Attack on Iran: will it happen?

19 January 2006
The current stand-off between the US and Iran raises some interesting questions over whether it is correct for a government to engage in evasion and obfuscation as part of its diplomatic strategy.

Critics of the Iraq war point to plans drawn up in the US prior to 9/11, to dispose Saddam Hussein. The Project for a New American Century, for example, while not an official body, has several very influential members such as Richard Perle. In one of the project’s 1998 reports Robert Kagan wrote, ‘It has long been clear that the only way to rid the world of Saddam's weapons of mass destruction is to rid Iraq of Saddam. Last week, Paul Wolfowitz, a defense official in the Bush administration, laid out in testimony before Congress a thoughtful and coherent strategy to accomplish that goal.’ It is also said that in the immediate days after 9/11, the US administration sought fresh plans on ways in which to topple Saddam Hussein.

Of course, governments have to plan for a whole range of possibilities. During the Cold War, for example, both sides had all sorts of scenarios planned for – many of them utterly horrifying, as the Open Democracy interview with Daniel Ellsberg makes clear.

So the question remains – does the fact that the US has drawn up plans on military action against Iran mean that it’s a foregone conclusion? On Thursday, the Washington Post reported that the US military was updating its war plan on Iran, but that this was, according to a senior military source, ‘routine.’ Of course, the lesson from Iraq would appear to be that the US was hell-bent on military action regardless of what Saddam Hussein did. But in the case of Iran, it is still perfectly possible that the plans drawn up by US are contingent – and that the diplomatic game is going to be played for some time. This is perhaps more a sign of the factors which constrain the US administration, such as the current impasse in Iraq, than anything else.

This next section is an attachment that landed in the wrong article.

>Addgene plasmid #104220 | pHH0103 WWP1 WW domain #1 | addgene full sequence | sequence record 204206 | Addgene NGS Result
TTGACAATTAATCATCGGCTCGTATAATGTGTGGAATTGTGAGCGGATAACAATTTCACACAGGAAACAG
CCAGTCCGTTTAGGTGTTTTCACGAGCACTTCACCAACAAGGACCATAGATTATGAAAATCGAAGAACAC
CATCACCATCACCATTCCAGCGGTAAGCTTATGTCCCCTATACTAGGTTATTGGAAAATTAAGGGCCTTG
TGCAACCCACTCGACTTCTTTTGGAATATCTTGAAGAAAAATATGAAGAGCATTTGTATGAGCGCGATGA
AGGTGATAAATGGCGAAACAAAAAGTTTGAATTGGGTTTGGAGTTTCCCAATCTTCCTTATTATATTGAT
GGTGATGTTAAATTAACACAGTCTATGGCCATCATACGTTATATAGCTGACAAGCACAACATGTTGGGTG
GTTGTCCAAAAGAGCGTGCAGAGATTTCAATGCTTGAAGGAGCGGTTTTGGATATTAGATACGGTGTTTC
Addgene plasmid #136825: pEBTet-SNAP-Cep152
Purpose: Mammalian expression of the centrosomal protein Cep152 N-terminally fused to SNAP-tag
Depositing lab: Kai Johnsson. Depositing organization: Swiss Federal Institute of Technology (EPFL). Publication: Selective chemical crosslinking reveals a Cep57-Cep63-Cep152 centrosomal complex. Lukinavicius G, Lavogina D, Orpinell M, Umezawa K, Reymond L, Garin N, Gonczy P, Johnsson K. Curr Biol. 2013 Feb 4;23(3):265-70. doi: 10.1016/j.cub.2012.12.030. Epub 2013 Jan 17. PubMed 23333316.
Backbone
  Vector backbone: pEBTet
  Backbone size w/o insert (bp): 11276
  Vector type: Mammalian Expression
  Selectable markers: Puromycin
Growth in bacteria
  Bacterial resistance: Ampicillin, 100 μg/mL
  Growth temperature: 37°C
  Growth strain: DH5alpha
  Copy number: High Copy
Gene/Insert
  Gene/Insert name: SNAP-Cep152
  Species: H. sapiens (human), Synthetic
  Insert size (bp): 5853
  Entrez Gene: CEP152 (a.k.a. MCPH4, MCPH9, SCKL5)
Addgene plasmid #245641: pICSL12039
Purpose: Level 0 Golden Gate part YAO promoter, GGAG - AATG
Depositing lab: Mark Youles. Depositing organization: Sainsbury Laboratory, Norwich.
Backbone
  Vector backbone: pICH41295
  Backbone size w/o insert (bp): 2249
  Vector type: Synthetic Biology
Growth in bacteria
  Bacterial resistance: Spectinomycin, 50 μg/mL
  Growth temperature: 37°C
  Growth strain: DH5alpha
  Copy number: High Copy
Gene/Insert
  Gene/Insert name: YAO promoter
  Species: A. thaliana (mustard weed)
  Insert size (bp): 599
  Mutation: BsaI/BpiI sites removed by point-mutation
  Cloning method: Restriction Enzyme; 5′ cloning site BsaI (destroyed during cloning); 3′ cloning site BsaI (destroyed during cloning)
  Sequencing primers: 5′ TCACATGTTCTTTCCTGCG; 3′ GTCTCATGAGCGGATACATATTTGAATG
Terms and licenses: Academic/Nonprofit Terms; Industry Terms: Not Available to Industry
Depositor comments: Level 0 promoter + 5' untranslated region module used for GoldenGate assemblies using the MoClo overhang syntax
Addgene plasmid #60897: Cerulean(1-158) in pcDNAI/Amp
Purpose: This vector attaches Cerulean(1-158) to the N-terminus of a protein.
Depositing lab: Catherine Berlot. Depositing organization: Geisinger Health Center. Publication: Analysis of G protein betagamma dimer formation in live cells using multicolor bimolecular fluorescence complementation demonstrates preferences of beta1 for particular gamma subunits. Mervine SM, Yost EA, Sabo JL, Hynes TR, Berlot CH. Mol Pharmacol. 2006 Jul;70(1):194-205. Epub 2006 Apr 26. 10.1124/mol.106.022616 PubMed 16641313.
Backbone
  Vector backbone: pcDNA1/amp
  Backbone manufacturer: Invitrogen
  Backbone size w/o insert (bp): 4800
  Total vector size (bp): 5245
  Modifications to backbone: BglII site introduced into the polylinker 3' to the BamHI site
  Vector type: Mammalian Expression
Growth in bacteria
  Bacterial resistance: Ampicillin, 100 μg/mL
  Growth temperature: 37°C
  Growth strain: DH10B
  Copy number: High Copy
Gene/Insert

Stop the secrecy: Publish the NHS COVID data deals

To: Matt Hancock, Secretary of State for Health and Social Care

We’re calling on you to immediately release details of the secret NHS data deals struck with private companies, to deliver the NHS COVID-19 datastore.

We, the public, deserve to know exactly how our personal information has been traded in this ‘unprecedented’ deal with US tech giants like Google, and firms linked to Donald Trump (Palantir) and Vote Leave (Faculty AI).

The COVID-19 datastore will hold private, personal information about every single one of us who relies on the NHS. We don’t want our personal data falling into the wrong hands.

And we don’t want private companies – many with poor reputations for protecting privacy – using it for their own commercial purposes, or to undermine the NHS.

The datastore could be an important tool in tackling the pandemic. But for it to be a success, the public has to be able to trust it.

Today, we urgently call on you to publish all the data-sharing agreements, data-impact assessments, and details of how the private companies stand to profit from their involvement.

The NHS is a precious public institution. Any involvement from private companies should be open to public scrutiny and debate. We need more transparency during this pandemic – not less.

By adding my name to this campaign, I authorise openDemocracy and Foxglove to keep me updated about their important work.